From Edmund Randolph
Philadelphia August 4. 1793.
E. Randolph to Mr. Jefferson
I can never believe, that the impeachment of Mr. G. should be drawn from any other sources, than his written and verbal communications with you. That he is the president of a particular society; that his secretary may have written inflammatory queries, &c may be reasons, privately operating to the demand of his recal, I shall not absolutely deny; because foreign ministers may give causes of displeasure, and render themselves unacceptable for intercourse by acts, which may not however be strong enough to become articles of formal accusation. But1 they will not satisfy the American mind; which constitutes the soul of our government.
In the letter therefore, to be written to him, the people, to whom the whole of the affair will sooner or later be exposed, ought to be kept in view: and it ought not to be forgotten, that Mr. G. has some zealous partizans, and the French nation too many, to suffer subtleties or caprices to justify the harsh measure.
I do not conceive it to be any part, of what you have requested of me, or in any degree necessary, to suggest the outlines of those remarks, which ought to precede the charges. It is only for me, to assign the reasons, upon which I grounded my opinion for a recal.
1. His assurances, that no other commissions should be granted to privateers within the U.S.; and the repetition notwithstanding.
2. The continuance of the consuls within his controul and knowledge, to exercise the functions of the admiralty; his declarations to the contrary notwithstanding.
3. His sending off the Little Democrat, against the wishes of the government, expressed to him.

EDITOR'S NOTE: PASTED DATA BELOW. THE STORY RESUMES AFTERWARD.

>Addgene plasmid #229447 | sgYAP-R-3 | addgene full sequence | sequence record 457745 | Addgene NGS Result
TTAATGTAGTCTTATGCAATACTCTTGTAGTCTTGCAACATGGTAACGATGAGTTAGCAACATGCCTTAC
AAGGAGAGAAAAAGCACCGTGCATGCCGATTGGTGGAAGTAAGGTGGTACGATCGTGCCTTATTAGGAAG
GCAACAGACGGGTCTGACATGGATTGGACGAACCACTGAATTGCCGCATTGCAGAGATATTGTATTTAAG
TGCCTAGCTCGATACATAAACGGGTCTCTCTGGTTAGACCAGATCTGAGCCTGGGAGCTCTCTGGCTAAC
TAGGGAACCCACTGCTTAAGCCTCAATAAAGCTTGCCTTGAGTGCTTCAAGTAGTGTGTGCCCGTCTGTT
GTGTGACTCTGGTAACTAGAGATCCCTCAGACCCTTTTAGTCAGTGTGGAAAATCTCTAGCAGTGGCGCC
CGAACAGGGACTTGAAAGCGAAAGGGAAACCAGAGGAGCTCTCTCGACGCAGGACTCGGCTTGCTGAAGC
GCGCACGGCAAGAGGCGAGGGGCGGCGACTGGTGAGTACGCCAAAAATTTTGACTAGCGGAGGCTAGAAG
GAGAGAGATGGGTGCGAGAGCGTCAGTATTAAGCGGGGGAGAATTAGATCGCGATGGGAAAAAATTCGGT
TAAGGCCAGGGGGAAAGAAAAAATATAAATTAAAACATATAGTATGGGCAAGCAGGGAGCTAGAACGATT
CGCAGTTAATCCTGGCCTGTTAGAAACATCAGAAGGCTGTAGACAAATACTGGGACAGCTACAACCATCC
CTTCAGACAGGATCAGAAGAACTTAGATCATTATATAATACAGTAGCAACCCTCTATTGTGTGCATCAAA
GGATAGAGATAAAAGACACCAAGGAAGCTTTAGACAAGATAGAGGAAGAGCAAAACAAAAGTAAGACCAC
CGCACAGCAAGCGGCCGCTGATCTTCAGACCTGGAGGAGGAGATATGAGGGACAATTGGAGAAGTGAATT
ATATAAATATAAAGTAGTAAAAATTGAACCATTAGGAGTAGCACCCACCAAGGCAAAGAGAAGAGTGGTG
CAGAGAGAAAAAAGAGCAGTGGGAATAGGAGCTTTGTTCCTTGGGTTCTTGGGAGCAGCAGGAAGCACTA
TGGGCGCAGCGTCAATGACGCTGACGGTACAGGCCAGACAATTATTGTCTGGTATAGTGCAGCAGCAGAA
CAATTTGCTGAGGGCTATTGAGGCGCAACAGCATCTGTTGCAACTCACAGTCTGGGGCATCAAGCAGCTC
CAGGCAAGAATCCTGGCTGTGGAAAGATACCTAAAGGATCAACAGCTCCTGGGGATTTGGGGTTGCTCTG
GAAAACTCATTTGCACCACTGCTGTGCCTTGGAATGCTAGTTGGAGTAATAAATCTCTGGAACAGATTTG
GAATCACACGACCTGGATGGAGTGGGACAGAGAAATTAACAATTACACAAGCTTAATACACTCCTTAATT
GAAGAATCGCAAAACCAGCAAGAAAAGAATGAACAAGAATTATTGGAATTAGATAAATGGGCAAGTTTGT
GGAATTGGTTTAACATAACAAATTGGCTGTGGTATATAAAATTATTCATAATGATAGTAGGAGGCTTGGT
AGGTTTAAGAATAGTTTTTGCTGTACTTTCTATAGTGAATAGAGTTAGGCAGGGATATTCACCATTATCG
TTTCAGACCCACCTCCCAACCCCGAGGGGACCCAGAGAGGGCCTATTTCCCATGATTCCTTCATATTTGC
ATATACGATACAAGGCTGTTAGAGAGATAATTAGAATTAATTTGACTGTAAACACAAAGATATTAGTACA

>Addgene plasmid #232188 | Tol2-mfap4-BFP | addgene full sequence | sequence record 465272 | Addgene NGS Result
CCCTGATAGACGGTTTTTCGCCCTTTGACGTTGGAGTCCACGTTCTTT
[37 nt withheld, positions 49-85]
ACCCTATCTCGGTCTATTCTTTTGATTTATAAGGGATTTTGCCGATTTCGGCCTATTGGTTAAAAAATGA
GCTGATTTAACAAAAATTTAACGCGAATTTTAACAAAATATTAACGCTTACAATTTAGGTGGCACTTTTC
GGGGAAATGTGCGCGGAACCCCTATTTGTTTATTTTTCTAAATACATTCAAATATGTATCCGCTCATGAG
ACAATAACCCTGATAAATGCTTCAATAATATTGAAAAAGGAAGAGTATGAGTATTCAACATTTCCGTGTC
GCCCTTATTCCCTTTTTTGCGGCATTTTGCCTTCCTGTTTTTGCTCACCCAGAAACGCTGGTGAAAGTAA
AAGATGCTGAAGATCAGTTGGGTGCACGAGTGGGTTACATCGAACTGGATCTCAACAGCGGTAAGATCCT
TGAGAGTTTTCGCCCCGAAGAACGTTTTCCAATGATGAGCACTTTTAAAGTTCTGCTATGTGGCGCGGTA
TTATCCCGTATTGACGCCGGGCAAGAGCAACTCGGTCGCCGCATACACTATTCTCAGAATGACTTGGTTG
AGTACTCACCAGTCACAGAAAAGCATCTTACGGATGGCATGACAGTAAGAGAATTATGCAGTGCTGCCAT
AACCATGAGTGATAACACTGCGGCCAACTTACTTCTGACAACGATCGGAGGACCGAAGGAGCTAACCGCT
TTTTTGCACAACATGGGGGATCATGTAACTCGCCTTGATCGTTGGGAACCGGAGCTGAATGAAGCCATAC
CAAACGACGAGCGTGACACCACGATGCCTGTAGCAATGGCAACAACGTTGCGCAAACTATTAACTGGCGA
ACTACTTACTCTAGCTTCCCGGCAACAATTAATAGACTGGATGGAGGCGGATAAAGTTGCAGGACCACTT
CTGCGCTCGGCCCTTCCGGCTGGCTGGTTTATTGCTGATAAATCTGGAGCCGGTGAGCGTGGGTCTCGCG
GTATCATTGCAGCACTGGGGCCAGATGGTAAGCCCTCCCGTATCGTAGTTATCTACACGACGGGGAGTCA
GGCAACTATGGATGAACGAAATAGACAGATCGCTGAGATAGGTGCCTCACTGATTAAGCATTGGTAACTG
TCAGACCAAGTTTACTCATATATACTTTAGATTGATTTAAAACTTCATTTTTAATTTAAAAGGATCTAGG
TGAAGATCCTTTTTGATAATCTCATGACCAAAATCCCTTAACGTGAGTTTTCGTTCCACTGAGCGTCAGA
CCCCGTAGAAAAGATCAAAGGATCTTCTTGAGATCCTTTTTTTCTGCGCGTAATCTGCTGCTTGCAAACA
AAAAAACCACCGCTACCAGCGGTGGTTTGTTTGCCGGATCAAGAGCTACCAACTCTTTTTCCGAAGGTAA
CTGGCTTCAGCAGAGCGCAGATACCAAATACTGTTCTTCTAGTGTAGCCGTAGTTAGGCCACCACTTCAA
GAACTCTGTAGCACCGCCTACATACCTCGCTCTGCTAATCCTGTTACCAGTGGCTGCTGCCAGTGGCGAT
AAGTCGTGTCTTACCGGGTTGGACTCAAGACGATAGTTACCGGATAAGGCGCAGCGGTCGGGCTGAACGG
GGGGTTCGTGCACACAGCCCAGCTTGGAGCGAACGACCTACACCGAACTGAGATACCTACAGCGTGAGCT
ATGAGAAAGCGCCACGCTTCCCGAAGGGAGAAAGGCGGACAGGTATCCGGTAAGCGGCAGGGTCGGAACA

4. His reprehensible language concerning, and addressed to, the Executive; discarding however, all ambiguities.
5. His undertaking to reclaim those citizens of the U.S., who had been prosecuted for entering on board of French privateers.
RC (DLC). Recorded in SJPL.
This letter was intended to assist TJ in preparing the letters to Gouverneur Morris and Edmond Charles Genet on the Washington administration’s request for the French minister’s recall that the Cabinet had agreed on at a meeting held three days before (Notes of Cabinet Meeting on Edmond Charles Genet, 1 Aug. 1793; TJ to Morris, 16 Aug. 1793; TJ to Genet, [7 Sep. 1793]). Genet was President of the Société Française des Amis de la Liberté et de l’Égalité, an organization of Frenchmen in Philadelphia dedicated to supporting the French Revolution and monitoring the activities of royalist refugees from Saint-Domingue (Childs, French Refugee Life description begins Frances S. Childs, French Refugee Life in the United States, 1790–1800: An American Chapter of the French Revolution, Baltimore, 1940 description ends , 146–8, 166–7). inflammatory queries: see Notes of Cabinet Meeting on Edmond Charles Genet, 23 July 1793, and note.
1. Word interlined in place of “At any rate.”